Thinking Citizen Blog — Is the Inflation Monster Back? Is This Time Different? Whom Can You Trust?
Thinking Citizen Blog — Tuesday is Economics, Finance, and Business Day
Today’s Topic: Is the Inflation Monster Back? Is This Time Different? Whom Can You Trust?
A broken clock is right twice a day. Inflation hawks have been predicting the return of 1970s inflation for the last thirty years. Will they finally be right? The coincidence of rising commodity prices, skyrocketing government spending, and soaring money supply growth appears to many to be the perfect recipe. Today, a few notes. Experts — please chime in. Correct, elaborate, elucidate.
THE APRIL CPI REPORT — a big deal or much ado about nothing?
1. “Overall, prices in April climbed 4.2% year over year, the biggest such gain in the headline CPI data since September 2008. Even when you strip out volatile food and energy prices — so-called core CPI inflation — prices rose by 3% year over year in April.”
2. “Month over month, core CPI inflation rose by 0.9% in April, the biggest one-month jump since 1982.”
3. Certain components of the April CPI report saw historic gains. Used cars and trucks were 10% more expensive in April than in March, for instance, marking the largest month-over-month price gain since the BLS began keeping numbers in 1953. Used vehicle prices were up 21% from last April. Gas prices in April, meanwhile, rose 50% year over year.”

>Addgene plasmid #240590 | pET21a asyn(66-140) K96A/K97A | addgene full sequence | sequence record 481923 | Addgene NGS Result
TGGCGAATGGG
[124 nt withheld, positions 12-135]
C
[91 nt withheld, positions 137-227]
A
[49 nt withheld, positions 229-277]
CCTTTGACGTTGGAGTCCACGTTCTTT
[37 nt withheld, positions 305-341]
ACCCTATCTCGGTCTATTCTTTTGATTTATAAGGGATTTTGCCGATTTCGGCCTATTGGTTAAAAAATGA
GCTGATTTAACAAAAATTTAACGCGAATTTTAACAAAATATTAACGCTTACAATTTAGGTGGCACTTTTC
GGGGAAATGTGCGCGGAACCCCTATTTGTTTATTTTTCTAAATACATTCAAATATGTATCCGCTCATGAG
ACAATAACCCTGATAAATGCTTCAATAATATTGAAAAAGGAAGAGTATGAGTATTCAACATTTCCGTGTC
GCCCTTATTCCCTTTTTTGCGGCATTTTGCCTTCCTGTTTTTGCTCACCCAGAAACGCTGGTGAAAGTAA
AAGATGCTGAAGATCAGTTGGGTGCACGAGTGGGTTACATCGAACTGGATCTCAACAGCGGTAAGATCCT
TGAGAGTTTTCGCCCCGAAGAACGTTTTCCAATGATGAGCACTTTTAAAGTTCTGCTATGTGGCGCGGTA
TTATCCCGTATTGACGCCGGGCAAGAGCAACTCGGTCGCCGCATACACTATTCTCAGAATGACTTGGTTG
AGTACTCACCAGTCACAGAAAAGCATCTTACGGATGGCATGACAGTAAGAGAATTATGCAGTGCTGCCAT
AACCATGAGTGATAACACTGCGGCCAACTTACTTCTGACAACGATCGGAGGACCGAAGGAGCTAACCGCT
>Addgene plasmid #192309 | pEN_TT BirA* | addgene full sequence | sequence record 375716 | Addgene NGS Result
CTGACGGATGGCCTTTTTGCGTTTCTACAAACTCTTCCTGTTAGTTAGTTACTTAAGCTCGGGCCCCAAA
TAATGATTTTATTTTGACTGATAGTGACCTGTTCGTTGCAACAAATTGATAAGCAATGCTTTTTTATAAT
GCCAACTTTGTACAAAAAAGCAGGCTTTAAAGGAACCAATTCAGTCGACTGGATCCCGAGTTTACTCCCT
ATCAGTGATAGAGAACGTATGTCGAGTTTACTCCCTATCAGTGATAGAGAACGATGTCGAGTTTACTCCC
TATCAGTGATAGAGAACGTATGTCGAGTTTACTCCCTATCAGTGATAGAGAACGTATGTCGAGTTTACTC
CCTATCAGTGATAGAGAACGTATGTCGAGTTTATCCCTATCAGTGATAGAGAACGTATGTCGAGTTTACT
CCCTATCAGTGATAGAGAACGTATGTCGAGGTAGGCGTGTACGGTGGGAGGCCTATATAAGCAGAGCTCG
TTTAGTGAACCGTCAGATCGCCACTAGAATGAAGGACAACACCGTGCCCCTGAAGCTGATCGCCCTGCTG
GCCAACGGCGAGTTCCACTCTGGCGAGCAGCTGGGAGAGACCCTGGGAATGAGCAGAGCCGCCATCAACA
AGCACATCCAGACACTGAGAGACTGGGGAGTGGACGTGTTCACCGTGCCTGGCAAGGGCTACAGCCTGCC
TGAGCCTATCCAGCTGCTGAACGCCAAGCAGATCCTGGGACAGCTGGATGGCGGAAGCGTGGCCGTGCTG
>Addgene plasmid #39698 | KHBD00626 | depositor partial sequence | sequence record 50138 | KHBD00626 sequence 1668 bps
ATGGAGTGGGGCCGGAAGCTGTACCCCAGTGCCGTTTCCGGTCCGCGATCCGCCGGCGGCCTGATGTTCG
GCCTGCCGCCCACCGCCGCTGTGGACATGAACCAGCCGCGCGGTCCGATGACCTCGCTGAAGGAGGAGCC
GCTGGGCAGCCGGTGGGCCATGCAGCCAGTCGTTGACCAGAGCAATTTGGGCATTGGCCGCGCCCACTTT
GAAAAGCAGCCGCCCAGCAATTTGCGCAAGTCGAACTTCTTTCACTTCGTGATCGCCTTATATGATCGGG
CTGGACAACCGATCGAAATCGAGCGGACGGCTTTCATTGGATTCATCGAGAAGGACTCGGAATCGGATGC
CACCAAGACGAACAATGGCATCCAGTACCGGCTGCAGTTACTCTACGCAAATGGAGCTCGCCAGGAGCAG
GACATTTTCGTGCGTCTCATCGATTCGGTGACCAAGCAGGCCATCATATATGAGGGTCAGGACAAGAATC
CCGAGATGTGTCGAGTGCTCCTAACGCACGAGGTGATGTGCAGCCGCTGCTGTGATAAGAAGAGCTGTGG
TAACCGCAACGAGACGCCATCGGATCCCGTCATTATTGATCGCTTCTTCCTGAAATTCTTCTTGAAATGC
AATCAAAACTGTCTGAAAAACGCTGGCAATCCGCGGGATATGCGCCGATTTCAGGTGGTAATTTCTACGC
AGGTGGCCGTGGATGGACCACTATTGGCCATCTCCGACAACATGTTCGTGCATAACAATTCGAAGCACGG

THE EMPLOYMENT REPORT TELLS A DIFFERENT STORY
1, “While CPI inflation rose, the April jobs report was a stinging disappointment.”
2. “Many fewer jobs were added than expected in the month, and many millions more remain out of work.”
3. “Fed Chair Jerome Powell has said repeatedly that he is focused on getting back to full employment and that he won’t be swayed by temporary rises in inflation.”
NB: “Instead of watching the unemployment rate drop slightly for April, as we’ve watched it do each month over the fall and winter, it actually went up.”
STRUCTURAL FACTORS — Demographics, globalization, unionization
1. The aging of the population of the developed world is still deflationary.
2. As is globalization.
3. Will the Biden administration’s pro-union policies reverse the secular decline of unions?